Justice Secretary Jesus Crispin Remulla on Thursday said some of the Chinese nationals deported last October 19 said they preferred to be charged in the Philippines so they could prolong their stay in the country.
In a radio interview on Thursday, Remulla said foreigners facing charges cannot be deported under our law since they have to face their cases in court.
“There are many genius lawyers who have been doing that for a long time whenever their clients who are illegal aliens don’t want to be deported,” he said.
“A foreigner who is facing charges under our laws cannot be deported,” Remulla said.
“The foreigners who can be deported are those with no pending cases in the Philippines and their only offense is overstaying,” he said.
Six Chinese nationals deported last Wednesday were identified in the report to Remulla as Yu Min, Nie Zhengbiao, Gan Xueliang, Xu Yuangang, Qian Jie, and Yang Bin.
Remulla said those deported would be facing charges in their own country.
“I don’t know what charges will be filed against them because it will be done under the Chinese legal system,” he said.
During the same radio interview, Remulla said more foreigners who worked with the Philippine Offshore Gaming Operators (POGOs) whose licenses had been canceled or who were operating illegally will be deported.
The Justice Secretary said there are about 400 foreigners who are in the custody of the government law enforcement agencies. Their identities are being verified and authenticated with the governments of their countries of origin.
Meanwhile, a key official of the Department of Labor and Employment has told legislators that Philippine Offshore Gaming Operators (POGOs) have indeed provided livelihood to Filipino workers, echoing the appeal of an organization of Filipinos working at the industry and their service providers not to abolish the online gaming platform.
“Filipino workers cannot get the salary that they are getting from POGOs from any local employer. Among the 17,000 are the waiters etc. The helpers receive at least P10,000 a month,” Rosalinda Pineda, chief of the Local Employment Bureau, said.
At the same time, Pineda said the Labor department is prepared to provide several adjustment programs and interventions to help Filipino POGO workers, including their families in the event that POGOs are banned.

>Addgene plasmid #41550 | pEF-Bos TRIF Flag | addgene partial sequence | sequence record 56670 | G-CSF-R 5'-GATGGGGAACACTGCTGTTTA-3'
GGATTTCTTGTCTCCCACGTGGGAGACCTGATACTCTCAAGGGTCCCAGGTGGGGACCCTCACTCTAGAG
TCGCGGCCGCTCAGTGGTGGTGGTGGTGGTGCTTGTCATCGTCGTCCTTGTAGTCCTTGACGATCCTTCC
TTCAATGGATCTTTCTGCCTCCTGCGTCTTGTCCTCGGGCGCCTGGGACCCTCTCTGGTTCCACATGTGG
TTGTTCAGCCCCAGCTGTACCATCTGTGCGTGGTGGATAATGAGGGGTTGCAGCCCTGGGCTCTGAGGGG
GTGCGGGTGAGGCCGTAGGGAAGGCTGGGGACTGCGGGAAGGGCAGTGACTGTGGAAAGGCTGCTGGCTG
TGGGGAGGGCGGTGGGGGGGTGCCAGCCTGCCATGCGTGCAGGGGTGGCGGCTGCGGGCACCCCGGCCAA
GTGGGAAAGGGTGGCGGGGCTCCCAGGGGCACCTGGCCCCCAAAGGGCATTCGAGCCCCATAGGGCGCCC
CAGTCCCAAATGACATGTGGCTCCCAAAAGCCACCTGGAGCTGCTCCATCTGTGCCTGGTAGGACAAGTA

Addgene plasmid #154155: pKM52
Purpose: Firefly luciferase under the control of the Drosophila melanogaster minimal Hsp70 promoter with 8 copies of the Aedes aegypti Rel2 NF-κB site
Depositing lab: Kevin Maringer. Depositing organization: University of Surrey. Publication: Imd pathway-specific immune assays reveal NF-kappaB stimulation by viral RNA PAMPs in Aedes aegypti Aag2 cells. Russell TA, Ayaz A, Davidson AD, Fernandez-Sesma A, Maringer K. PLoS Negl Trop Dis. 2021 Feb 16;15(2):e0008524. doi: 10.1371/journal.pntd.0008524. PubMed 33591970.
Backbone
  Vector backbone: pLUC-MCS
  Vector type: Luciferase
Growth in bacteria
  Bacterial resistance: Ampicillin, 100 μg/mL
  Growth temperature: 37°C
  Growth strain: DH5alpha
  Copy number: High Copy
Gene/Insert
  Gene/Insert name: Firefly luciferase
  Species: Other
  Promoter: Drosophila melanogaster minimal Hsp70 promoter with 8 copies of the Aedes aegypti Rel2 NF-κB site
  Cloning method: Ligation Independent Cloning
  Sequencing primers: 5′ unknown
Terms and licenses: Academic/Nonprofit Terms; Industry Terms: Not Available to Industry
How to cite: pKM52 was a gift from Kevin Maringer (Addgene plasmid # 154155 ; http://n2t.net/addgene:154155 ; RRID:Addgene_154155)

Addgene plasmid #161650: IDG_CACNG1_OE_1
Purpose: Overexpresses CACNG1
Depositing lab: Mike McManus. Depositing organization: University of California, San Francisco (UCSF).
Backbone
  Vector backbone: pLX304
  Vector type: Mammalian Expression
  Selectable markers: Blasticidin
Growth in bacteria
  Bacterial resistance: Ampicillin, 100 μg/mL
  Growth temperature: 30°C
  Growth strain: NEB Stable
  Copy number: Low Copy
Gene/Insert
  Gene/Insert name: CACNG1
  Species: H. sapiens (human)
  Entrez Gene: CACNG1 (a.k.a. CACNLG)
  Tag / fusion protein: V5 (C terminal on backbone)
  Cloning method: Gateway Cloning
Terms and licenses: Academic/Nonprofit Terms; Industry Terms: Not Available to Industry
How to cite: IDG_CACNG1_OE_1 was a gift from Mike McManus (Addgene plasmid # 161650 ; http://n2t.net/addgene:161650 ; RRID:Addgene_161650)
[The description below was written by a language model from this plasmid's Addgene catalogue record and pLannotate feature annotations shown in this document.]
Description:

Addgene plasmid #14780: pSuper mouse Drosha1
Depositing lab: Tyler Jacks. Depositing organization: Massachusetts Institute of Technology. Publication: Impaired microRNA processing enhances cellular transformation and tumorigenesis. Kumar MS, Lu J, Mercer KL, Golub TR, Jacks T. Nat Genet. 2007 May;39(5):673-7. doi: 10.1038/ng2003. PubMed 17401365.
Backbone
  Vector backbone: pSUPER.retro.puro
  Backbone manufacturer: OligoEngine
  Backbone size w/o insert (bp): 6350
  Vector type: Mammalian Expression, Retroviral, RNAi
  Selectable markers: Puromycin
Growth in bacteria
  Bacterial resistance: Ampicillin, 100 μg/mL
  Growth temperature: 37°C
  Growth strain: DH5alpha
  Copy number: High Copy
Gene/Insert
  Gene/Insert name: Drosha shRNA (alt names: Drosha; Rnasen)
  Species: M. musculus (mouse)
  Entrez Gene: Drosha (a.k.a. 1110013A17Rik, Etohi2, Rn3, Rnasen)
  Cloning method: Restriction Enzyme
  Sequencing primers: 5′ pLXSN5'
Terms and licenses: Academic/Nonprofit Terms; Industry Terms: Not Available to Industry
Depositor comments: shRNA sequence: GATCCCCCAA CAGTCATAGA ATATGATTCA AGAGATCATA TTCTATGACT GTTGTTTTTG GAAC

A group of Filipino workers employed in POGOs, along with their service providers, earlier appealed to lawmakers not to ban the online gaming platform since this will hurt the livelihood of
local workers. Association of Service Providers and POGOs (Aspap) spokesman Paul Bongco and his fellow lawyer Michael Danganan urged the House of Representatives’ committee on labor headed by Rizal Rep. Fidel Nograles to keep POGOs in the country.
“We believe that if the industry is given more chances, we will be able to help not only the economy but also our Filipino workers,” Bongco said, citing as basis the P4.9 billion taxes the government collected from January to August this year alone.
Bongco, who said their group is composed of 16 licensed POGOs and 68 service providers, said they have more Filipino employees than foreign nationals under their employ.
Also on Thursday, Albay Rep. Joey Salceda said he Department of Finance view that kidnappings related to POGOs could hurt direct foreign investments in the Philippines was “shallow and superficial.”
At a congressional hearing of the House committee on labor and employment, Salceda said that linking kidnapping and FDI was “a facile approach” to the ongoing POGO issue.
Salceda pointed out that “there are far more factors that affect the flow of foreign direct investments” as he cited ease of doing business and power costs as far more significant concerns for potential investors.
Salceda argued that if the justification for shutting down POGOs was the incidents of crime attributed to the POGO industry, then other industries that attract illegal activity should also be shut down.
“Will I close all the PEZA (Philippine Economic Zone Authority) because there’s a lot of smuggling happening there? No!” he said.
Finance Undersecretary Maria Cielo Magno had earlier told the House panel that they had concerns with regard to POGO-related crimes, as these “can have an effect on foreign direct investment.”
Citing a study she did not name, the DOF official said that one crime incidence in every 100,000 population could result in a decrease of gross domestic product by 1 percent.